ROSSFORD — The Rossford Police Department is at your service.
At the first Citizens Police Academy session, the participants learned how the department has evolved.
“I don’t want a ‘just writing tickets’ attitude,” said Police Chief Todd Kitzler said of the modern department. “It’s been a culture change.”
He explained how policing and the department has changed since he started in the early 1990s, with a shift from being “super troopers” who were pushed to write tickets and search for drunk drivers, to becoming a service-oriented department that tries to help the community create a safe culture.
The impaired driving, or OVI, tickets are an example, of that culture shift. When Kitzler started, each officer might write as many OVI tickets as the entire department did last year: 52. He stressed that they are not ignoring dangerous situations, but have done things like encouraging bars and restaurants to work with taxi and ride-sharing services.
The academy is another example of his efforts. It’s the first one for the city, which he asked the Sentinel-Tribune cover. Highlights of each class over the next nine weeks will be featured, with photos.
The department also has an extensive daily, continuing educational program for the officers, based on Lexipol, public safety policy and training software that the city administration supports. The $7,000-per-year program tracks the daily educational studies of the officers, which cover everything from the department mission statement to the latest legal requirements for search and seizure methods.
That mission statement is something that Kitzler takes very seriously.
“It basically says the reason the organization exists. I went to the trouble to put it on the back of our police cars,” Kitzler said.“‘Community first through service and partnerships,’ which is followed by the department website, www.rossfordpolice.com.”
He also emphasized that as the community continues to grow, with added traffic like that resulting from the new Amazon facility, the department is also continuing to grow. In explaining the department organizational chart, Kitzler noted that the new lieutenant position, which is just under that of the chief, now allows the detective to focus more on individual cases, while also allowing the chief to do things like the Academy.
Kitzler has also been able to increase officer pay and streamline the lengthy recruitment and hiring process. The seven-part process can take up to five months, but now has been reduced significantly with the policy shift to allow lateral transfers from other police departments.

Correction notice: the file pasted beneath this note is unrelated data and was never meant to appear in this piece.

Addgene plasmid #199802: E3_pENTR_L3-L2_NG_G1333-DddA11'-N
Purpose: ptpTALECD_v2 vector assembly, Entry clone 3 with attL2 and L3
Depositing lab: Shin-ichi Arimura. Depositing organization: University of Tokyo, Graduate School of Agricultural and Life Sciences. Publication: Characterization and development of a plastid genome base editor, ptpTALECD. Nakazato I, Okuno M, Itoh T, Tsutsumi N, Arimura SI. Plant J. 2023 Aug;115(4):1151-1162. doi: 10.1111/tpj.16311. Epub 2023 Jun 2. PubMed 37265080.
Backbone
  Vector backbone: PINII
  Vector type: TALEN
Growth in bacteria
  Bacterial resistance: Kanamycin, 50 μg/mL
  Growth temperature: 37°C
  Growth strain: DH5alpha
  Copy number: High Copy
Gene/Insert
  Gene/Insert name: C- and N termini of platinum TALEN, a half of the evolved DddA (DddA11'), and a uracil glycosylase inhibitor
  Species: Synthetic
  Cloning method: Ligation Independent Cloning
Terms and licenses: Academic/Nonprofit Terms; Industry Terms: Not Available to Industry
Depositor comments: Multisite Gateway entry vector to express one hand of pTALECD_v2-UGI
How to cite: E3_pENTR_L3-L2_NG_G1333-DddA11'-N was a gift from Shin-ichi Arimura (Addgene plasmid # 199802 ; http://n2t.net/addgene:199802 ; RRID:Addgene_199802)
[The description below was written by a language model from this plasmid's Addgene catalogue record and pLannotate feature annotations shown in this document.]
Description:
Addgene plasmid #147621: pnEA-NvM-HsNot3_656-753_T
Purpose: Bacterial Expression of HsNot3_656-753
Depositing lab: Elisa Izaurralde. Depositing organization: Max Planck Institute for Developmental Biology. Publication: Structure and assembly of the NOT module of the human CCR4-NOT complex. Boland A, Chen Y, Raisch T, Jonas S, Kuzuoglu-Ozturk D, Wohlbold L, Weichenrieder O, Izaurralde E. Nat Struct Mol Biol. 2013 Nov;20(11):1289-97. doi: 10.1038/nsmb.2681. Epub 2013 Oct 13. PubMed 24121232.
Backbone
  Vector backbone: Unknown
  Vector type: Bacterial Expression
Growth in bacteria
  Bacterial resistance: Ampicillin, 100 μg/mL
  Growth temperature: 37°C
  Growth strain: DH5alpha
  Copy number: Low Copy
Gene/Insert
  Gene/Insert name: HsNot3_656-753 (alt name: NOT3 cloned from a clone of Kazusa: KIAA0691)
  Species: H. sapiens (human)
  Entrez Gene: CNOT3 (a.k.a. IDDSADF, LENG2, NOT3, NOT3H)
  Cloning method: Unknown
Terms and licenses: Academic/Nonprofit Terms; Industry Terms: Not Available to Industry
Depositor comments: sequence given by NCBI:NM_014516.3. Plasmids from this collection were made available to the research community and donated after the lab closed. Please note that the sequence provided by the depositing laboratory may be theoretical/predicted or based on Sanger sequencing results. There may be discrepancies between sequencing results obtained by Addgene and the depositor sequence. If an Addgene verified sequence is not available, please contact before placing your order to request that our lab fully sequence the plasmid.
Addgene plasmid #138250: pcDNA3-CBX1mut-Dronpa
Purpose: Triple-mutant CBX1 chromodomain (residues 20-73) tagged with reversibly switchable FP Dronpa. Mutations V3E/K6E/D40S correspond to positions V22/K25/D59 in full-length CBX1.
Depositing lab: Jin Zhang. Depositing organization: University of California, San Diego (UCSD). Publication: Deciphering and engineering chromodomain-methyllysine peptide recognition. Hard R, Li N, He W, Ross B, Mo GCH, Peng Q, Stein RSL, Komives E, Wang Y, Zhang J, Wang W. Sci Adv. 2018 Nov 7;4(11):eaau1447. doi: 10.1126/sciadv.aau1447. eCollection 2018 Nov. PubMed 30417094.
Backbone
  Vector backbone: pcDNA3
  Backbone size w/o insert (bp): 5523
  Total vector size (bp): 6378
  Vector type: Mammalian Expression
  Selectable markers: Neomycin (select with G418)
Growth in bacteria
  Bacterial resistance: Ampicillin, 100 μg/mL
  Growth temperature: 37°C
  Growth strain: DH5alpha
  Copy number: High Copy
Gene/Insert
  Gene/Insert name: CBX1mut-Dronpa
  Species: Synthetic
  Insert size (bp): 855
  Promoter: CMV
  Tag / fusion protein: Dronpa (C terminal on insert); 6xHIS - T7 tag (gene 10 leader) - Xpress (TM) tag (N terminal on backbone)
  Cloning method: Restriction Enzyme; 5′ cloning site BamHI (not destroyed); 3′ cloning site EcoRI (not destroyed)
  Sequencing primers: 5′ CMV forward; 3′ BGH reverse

The first class included a tour of the police facilities.
There is a focus on increased safety and efficiency, which extends to both the tasers and the new body cameras. Both have digital uploads at the end of each shift, which are automatically stored in the cloud.
Firearms instructor Sgt. Anthony Allen, who is also a member of the Wood County Special Response Team, explained equipment used by the officers.
In the basement shooting range, he showed the new red-dot gun sights. Instead of having to line up traditional sights, they now just have a laser dot to sight on the target, which allows the officer greater situational awareness, especially with peripheral vision.
Allen also showed each item on their utility belts, such as the asp, which has received some negative press in other departments. While the Rossford officers still carry the devices, they prefer to use the less destructive tasers and pepper spray. They do keep the units because the modern devices double with a vehicle glass breakage tool, which Allen said follows in their service and safety role as first responders.
Lt. Craig Revill demonstrated the police vehicle tools and functions, such as the lights. In addition to the red and blue emergency lights, the light bar has alley beams and forward beams. The siren also turns off when the vehicle is put in park.
“It’s one less thing you have to do when you are under stress,” Revill said.
Efficiency extends to writing tickets. No longer does anyone have to worry that the ticket might be lost or a name misspelled, when it goes to the courts. Driver licenses are now scanned in the police car like a credit card, the ticket is printed off in the vehicle and the information is automatically uploaded to the court system when the car is parked at the end of the shift.
Just in case, the officer also still writes out a backup hard copy.